A long time ago in a JIDOKA office space not so far, far away, a certain idea came to live after an interesting discussion with the JIDOKA DevOps team. The idea consisted out of the possibility to build a Kubernetes cluster on Azure with the sole purpose of acting as a test environment for some of our internal applications. Not the biggest and most creative idea you might think, but we remembered that we have a centralized Sentry application on our Elastic Kubernetes cluster running. The Sentry application is used to collect logs of our production applications and to notify our developers if any new unknown bugs come up. Now, our test environment is also continually used by developers to test out new features and version upgrades of certain components.
It would be helpful to those developers if they also could see the logs of the test applications to make sure if they are ready to leave the incubation period and turn into butterflies, or production applications, whatever you prefer.
Beware of the big bad internet!
The biggest caveat that comes into play is security. The logs might contain sensitive data which we don’t want to send to Sentry through the internet. The solution for this would be to connect the Azure Kubernetes cluster with the Amazon Kubernetes cluster through a redundant VPN connection. With this approach, we have a safe and secure way to route sensitive data between two Kubernetes clusters. The first use case we found were the Sentry logs but this could expand further into retrieving Vault secrets, using database connections, sharing resources such as Elasticsearch, the list is endless.
D to the N to the S
After managing to connect both of the virtual cloud networks together, we are still left with the issue of DNS. The life cycle of Kubernetes pods is often the same as one of a mayfly, which is the shortest living animal on earth with an average lifespan of 24 hours, now don’t say you’ve learned nothing by reading this blog. This makes routing by IP not possible as they often get renewed. Knowing that all of our services operate under a specific hostname, we can configure the DNS solution on the Azure cluster to forward specific requests to the Amazon cluster, let them handle the DNS resolving, and wait for a reply with the correct route.
Route53 to the rescue!
A first step to realise that, would be to add a DNS forward lookup zone in CoreDNS. CoreDNS is the standard DNS server that is used by most Kubernetes clusters. In the lookup zone, we define the hostname of the service we want to reach on the Amazon cluster. But to where does this lookup zone forward the requests to? This is where Route53 comes to save us all. Through the use of Route53, we can define a private hosted zone and link it to the VPC of the Amazon cluster. This private hosted zone will only act as a service to point all of the requests that come from the Inbound endpoint, to the loadbalancer of the cluster. To reach Route53 for DNS resolving, we will create an Inbound endpoint in the same subnet of the Amazon cluster. This inbound endpoint will catch all of the incoming requests that come in through the VPN tunnel and let the private hosted zone handle them. Don’t forget to let the Inbound endpoint create an IP in each subnet of your Amazon cluster.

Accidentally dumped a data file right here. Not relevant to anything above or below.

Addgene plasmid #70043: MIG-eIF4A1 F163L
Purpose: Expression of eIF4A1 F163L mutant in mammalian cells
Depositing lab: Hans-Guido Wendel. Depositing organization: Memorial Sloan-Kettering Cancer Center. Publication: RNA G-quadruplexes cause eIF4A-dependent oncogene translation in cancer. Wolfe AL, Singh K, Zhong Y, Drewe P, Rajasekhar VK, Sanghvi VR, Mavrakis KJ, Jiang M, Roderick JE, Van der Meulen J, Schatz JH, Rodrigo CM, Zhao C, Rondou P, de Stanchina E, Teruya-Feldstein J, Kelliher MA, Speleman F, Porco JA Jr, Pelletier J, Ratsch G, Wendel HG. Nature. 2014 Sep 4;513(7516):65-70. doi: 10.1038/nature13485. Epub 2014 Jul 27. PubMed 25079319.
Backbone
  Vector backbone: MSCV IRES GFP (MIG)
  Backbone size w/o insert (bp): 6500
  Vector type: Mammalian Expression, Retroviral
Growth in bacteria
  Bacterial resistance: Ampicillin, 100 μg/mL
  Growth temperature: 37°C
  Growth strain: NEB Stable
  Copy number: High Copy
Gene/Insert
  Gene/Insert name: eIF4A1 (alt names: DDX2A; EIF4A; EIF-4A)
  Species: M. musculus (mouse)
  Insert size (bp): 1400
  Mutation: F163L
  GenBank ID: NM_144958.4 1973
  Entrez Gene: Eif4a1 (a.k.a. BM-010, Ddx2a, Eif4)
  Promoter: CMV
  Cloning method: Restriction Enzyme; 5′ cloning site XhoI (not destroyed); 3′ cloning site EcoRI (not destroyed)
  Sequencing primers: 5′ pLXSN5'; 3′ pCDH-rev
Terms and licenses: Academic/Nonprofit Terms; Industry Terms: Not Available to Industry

To connect the DNS server we have on Azure to the inbound endpoint, we define the forward lookup zone to forward all of the requests for our hostname, to the IP’s of the inbound endpoint. Now that all of our requests get forwarded to the internal IP of the loadbalancer eventually, they get passed on to the Ingress controller and resolved through the Ingress to the correct service. This all might seem a bit complicated but hopefully the following picture can help you comprehend the flow. In this example, we only forward the sentry hostname to the Amazon cluster. In theory you could put a wildcard hostname in the CoreDNS configuration, and one the private hosted zone as an A record, to resolve more hostnames of the Amazon cluster.
Difficult difficult lemon difficult
If you were wondering, why we are going through all of this trouble rather than sticking with two Amazon clusters instead? That way we would have less issues with routing and DNS resolving. First of all, the knowledge gained from utilizing products of other cloud providers gives us the possibility to broaden our expertise and provide more options for our clients.
Second of all, we at JIDOKA are not afraid of a challenge and see this as a learning opportunity instead of a detour for our problem. Besides, some of the features and products of Azure are interesting for our use case, one of them being their loadbalancer implementation. The integrated cost saving mechanism of Azure also allows us to have a smaller and more cost-effective test environment.
Was it worth it?
It didn’t cost everything fortunately, a good amount of research combined with the correct can-do mentality is enough to reproduce this environment. The experience gained from this challenge made the struggles and many head scratches worth the while.